Torstar News Service
Sexually frustrated and a little lonely, the 25-year-old started Googling “sex club” and “swingers club” before stumbling upon AshleyMadison.com, advertised as a “discreet dating service” for people in relationships. Like most Torontonians, Susan, who did not want her real name used, heard about it before.
Three months and more than a 1,000 profiles later, she sat at the bar at a Hooters restaurant with Michael, a 23-year-old with a 31-year-old wife. “He understood where I was coming from and we had the same expectations,” she says. After about two hours, they got a hotel room.
That was what she was really looking for.
According to Ashley Madison statistics, the number of Toronto-area female newlyweds on their site has skyrocketed in the past year. In March 2009, there were 3,184 women who had been married for three years or less actively using the service. A year later, there were 12,442.
Since he founded the service in 2001, it was clear to CEO Noel Biderman that attracting men would be easy. But he and his team thought their female clients would be desperate housewives or dedicated mistresses looking for “lifestyles and fun and sex and gifts.” They deliberately targeted women with everything from the name of the brand to the colour scheme of its advertising was designed to attract aspiring female cheaters.
They soon realized they had overlooked a robust and active demographic: “These were young women who, from their self-description … were only married a year or two and seemed to really be questioning the institution, their next step, entering into parenthood, staying with that partner,” Biderman says.
They called it their “newlywed marketplace.”
So much for those happy early years — the seven-year itch has shrunk to three or four and wives, not just husbands, are increasingly stepping up and sneaking out.
Infidelity is tricky for researchers to quantify because surveys largely rely on self-reporting, and people are inclined to lie according to the medium (online, on the phone or in person). And there is no one definition for infidelity — sometimes emotional and online affairs, and committed couples who are not married are included, other times not.
“There’s an overall increase in female infidelity in general,” says Ruth Houston, a New York-based infidelity expert. Houston’s research began more than 16 years ago, after she unintentionally recorded her husband’s phone conversations with three other women while working as a journalist from their home.
Houston is convinced we’re “in the midst of an infidelity epidemic” and goes by the often-cited stat that infidelity by women has increased by 50 per cent in the last 10 years. But the U.S. National Opinion Research Center report on American Sexual Behaviour offers much smaller figures: In 2004, 20.5 per cent of men and 11.7 per cent of women admitted to cheating on their spouses, a change from 21.3 and 10 per cent in 1991.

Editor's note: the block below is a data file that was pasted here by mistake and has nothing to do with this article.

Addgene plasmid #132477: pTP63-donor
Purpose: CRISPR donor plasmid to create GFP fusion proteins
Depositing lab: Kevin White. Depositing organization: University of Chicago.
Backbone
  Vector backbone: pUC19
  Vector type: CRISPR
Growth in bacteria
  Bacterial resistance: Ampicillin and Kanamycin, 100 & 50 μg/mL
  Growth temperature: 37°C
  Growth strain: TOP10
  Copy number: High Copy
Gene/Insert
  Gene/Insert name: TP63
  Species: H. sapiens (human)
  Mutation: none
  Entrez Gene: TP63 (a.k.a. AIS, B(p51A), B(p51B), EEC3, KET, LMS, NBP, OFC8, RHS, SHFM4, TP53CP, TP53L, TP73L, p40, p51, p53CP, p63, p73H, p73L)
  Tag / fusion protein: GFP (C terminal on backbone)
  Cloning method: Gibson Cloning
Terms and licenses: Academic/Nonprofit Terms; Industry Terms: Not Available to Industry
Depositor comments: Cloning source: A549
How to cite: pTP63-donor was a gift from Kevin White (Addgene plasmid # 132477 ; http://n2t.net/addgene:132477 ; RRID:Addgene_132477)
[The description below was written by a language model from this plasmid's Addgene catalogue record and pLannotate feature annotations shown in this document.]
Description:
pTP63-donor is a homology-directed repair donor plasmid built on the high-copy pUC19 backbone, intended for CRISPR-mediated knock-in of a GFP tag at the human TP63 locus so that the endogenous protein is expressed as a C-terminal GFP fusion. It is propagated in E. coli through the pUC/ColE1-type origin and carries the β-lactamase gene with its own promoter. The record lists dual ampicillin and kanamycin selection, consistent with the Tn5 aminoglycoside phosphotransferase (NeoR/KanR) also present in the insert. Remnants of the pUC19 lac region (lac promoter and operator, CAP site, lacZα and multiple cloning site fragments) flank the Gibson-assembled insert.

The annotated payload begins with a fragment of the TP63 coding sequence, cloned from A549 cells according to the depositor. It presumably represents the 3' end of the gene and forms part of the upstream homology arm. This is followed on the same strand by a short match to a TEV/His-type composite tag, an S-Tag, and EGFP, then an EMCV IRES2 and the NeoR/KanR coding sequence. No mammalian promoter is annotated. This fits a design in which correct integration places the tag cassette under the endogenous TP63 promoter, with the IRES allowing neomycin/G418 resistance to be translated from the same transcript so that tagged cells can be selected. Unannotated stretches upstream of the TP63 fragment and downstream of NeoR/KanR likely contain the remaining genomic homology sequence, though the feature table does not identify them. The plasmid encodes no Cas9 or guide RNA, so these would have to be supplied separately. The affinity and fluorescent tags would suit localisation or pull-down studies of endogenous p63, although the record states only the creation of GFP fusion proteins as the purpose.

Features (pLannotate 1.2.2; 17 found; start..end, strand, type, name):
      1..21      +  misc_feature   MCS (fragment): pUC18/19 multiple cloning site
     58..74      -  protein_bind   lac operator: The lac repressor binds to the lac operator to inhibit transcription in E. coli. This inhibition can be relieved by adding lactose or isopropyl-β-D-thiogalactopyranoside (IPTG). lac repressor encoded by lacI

Houston believes these numbers are deceptively low and that women are definitely catching up to men. She says today’s women are much more exposed to possible partners than their mothers and grandmothers. They’re out working and on the Internet, the top two places to cook up an affair.
“I just think that women are stronger and coming into themselves and following their own path,” says Toronto relationship therapist Nancy Ross. She says infidelity is often what brings couples to seek therapy and that, increasingly, men are initiating therapy.
Biderman thinks female newlyweds are looking for more than a fling — that many of them are sizing up their husbands and questioning whether they really want to start a family with him. And, in a pragmatic move not unlike job hunting, they might even want to line up a new partner before leaving their current one.
“As more and more people get married later and later in life, does it really surprise you that a 30-year-old woman who just got married a year or two ago, but has a very robust career and is very independent, is really going to tolerate the same kind of failed expectations that someone two generations removed from her (did)?” he asks.
Or maybe it’s the digital era that is making young people so eager to move on, Biderman says. After all, past and future lovers are all just a mouse click away.
Susan, now 27, says she loves her husband and does not plan to leave him. More than that, she’s convinced Ashley Madison has helped her marriage: she’s made many friends who understand her, both male and female, and she’s now had four very satisfying affairs.
“I come home smiling after and I’m just fulfilled, which kind of cuts up my resentment toward my husband, because I just feel better — physically, emotionally, everything.”